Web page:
WASHINGTON - The House approved a Republican-backed plan Friday to keep subsidized student loan interest rates lower for another year, but the White House vowed to veto the bill because it would pay for the extension by taking money from a preventive care fund set up in President Obama’s health-care overhaul law.
The disagreement has sparked an election-year fight about an otherwise uncontroversial issue as lawmakers leave this weekend for a weeklong recess while Obama and presumptive GOP presidential nominee Mitt Romney continues campaigning across the country.
About 7 million borrowers could see rates on student loans jump from 3.4 to 6.8 percent when the current rates expire July 1. Obama raised the issue in campaign-style appearances this week at college campuses in key battleground states as he urged Republicans to join Democrats in quickly extending the low rates for another year. Romney also said this week that he backs extending the rates.
But the White House said Friday that Obama would veto the proposal, calling it “a politically motivated proposal’’ because it taps the Prevention and Public Health Fund to pay for the extension.
Congressional Democrats agreed: “This bill goes in the wrong direction trying to do the right thing,’’ Steny Hoyer of Maryland, House minority whip, said before the vote. He blamed Republicans for picking another fight about the health-care law by trying to deplete a fund that they said provides money to city and state governments to help prevent obesity, the spread of HIV/AIDS, and tobacco use, and to train public health workers.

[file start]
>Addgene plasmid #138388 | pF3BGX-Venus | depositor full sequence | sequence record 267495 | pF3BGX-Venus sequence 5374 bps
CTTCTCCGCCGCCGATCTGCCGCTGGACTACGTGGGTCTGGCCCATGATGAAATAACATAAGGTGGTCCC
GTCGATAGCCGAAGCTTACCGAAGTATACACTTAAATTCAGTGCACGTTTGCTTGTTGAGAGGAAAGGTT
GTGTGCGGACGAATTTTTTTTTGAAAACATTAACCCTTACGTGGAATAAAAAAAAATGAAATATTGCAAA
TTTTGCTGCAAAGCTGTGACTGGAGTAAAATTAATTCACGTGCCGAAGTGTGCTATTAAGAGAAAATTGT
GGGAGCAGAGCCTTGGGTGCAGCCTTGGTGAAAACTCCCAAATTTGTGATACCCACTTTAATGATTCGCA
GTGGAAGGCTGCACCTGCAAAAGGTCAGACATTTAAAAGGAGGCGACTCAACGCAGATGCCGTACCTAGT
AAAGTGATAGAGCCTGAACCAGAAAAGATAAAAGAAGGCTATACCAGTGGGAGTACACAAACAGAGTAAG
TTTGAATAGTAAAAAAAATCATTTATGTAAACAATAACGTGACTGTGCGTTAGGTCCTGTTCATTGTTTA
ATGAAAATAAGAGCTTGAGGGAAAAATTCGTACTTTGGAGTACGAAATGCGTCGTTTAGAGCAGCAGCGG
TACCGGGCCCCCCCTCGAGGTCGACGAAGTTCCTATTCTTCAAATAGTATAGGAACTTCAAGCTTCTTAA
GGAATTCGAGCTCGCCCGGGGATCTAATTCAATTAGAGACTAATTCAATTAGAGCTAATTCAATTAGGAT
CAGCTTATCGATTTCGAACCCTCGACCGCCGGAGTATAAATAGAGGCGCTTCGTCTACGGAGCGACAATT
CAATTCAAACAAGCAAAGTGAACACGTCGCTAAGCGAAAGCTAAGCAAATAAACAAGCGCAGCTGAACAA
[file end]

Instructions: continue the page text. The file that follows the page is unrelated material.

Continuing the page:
But House Speaker John Boehner, an Ohio Republican, lashed out at those claims in a floor speech before the vote, slamming the podium several times for emphasis.
“Why do people insist that we have to have a political fight on something where there is no fight?’’ Boehner asked. “There is absolutely no fight. People want to politicize this because it’s a political year. But my God, do we have to fight about everything? And now we’re going to have a fight over women’s health. Give me a break.’’
Republican lawmakers cheered as Boehner continued: “This is the latest plank in the so-called ‘War on Women.’ Entirely created by my colleagues across the aisle for political gain.’’
Lawmakers voted 215-195 to approve the measure. Thirteen Democrats joined Republicans in voting for the bill; 30 Republicans voted against it, including Representative Virginia Foxx of North Carolina, who Obama singled out this week during a visit to North Carolina for comments she made about college students who graduate with debt.
The GOP plan differs substantially from a Senate Democratic plan unveiled Wednesday that would pay for the extension by imposing new payroll taxes on some businesses with three or fewer shareholders - so-called “S corporations.’’ But the Senate will not vote on its plan until after it returns from a weeklong recess May 8, most likely prolonging the debate for at least the next 10 days and beyond as House and Senate leaders work to strike a compromise.
Anticipating the fight, Senate Democrats joined in faulting Republicans for protecting wealthy tax dodgers over college students.
“This is a clear definition of priorities between the parties,’’ Senator Dick Durbin, an Illinois Democrat, told reporters.
Senator Charles E. Schumer of New York, a Democrat, said Obama has successfully raised pressure on Republicans, forcing them to put forward a plan on student loans. But he said they put a “poison pill’’ in their bill to ensure that it would not pass.
“To eliminate the public health prevention fund? Everyone who follows politics for five minutes in Washington knows that’s a nonstarter for Democrats. And [Republicans] know it, too,’’ Schumer said.
Democrats acknowledge that they have agreed to make cuts to the preventative care fund before but they will not agree now to zero it out. They insisted that if they had wanted to be purely political on the issue, they would have proposed paying for the student loan rate cut with the “Buffett rule’’ proposal on taxes for higher earners. Instead, they said closing the S-corporation loophole was an idea considered by members of both parties during negotiations.